Before deciding whether internal employees can tackle the job of systematically converting paper documents to digital files, it’s important to evaluate long-term and short-term needs for integrating digital documents with the electronic document management system. Compile a list of the documents that should be converted and estimate the number of pages that will need to be processed. Next, do a realistic assessment of the additional time needed to do the paper conversions and determine if there are staff resources currently available.
There can be advantages to doing document conversion in-house. Regardless of which method is selected for the initial rollout from paper to digital documents, organizations will need to purchase scanning devices to integrate new documents coming into the system. With scanners and a conversion process in place, documents can be scanned, indexed, and available in a short time. Since employees are familiar with the documents they are scanning, there is a greater chance that indexing and search criteria will be more uniform. Sensitive information or documents subject to stricter regulations, may be a better choice for in-house conversion.
The biggest challenges with in-house conversion are having sufficient IT staff that is familiar with imaging technology and the integration of the devices with the electronic document management system. Lack of additional staff time to deal with the conversion process, in addition to their regular duties is also a common problem with in-house conversion. Having to sift through and scan thousands and thousands of pages of archival files can be a daunting task.
A recent survey of companies that utilized digital conversion of documents for their electronic document management system conducted by AIIM, an information management association, revealed that the number of organizations relying on outsourcing for conversion was growing. “There is a growth indicated in the outsourcing elements of the process itself, and making the process further as more of an end-to-end solution. In our view, this can be a good way to overcome internal roadblocks that are holding back paper-free initiatives…”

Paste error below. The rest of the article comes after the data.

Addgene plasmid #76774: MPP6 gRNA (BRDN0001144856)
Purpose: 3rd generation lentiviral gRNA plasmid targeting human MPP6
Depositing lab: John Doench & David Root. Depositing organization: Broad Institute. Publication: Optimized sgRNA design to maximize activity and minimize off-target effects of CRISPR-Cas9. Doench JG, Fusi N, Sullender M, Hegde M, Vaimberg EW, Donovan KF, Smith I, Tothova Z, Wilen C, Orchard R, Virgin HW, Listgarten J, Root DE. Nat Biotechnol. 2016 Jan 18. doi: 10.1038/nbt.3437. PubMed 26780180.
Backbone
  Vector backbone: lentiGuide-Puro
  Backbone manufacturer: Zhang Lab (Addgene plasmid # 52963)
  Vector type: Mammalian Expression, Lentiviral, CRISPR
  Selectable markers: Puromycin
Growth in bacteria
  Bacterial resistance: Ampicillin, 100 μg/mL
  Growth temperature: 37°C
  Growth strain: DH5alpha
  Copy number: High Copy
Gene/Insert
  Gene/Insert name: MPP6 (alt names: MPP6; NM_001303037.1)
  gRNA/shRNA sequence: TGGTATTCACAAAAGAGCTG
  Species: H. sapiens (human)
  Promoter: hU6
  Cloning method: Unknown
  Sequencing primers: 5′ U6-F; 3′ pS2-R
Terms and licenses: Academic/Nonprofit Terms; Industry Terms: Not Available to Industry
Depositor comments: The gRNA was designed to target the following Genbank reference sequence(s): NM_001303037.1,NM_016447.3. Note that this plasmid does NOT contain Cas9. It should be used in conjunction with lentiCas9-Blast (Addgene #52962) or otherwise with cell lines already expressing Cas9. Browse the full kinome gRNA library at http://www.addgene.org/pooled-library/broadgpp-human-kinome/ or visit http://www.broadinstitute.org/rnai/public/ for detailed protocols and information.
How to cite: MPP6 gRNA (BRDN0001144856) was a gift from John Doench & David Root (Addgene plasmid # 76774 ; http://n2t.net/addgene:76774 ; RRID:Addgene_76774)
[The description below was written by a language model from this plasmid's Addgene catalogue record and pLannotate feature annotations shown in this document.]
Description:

“There is a growth indicated in the outsourcing elements of the process itself, and making the process further as more of an end-to-end solution. In our view, this can be a good way to overcome internal roadblocks that are holding back paper-free initiatives…”
There are a number of reasons that companies would opt to have their document conversion handled by a professional provider. Reduced costs required to purchase complex, high-volume scanning technology and avoiding burdening employees with additional tasks outside their area of expertise are two of the most cited reasons.
Professional providers also offer expertise in integrating the new digital data with document management systems, superior quality imaging, and have proven methodologies to smooth the transition.
Document conversion companies usually offer both off-site and on-site conversion services. With off-site conversion, boxes of documents to be scanned are brought to the production facility, where the work takes place. An off-site location can also more easily provide conversion of large format documents, like engineering drawings or other oversized documents.
One option, which is an alternative for organizations that want to keep their paper records at their location, is having staff from the document conversion provider perform the process on-site. Many conversion service companies can provide on-site conversion services, which can be a good choice for companies that have sensitive documents. Sometimes the final solution is a combination of the three options that are available.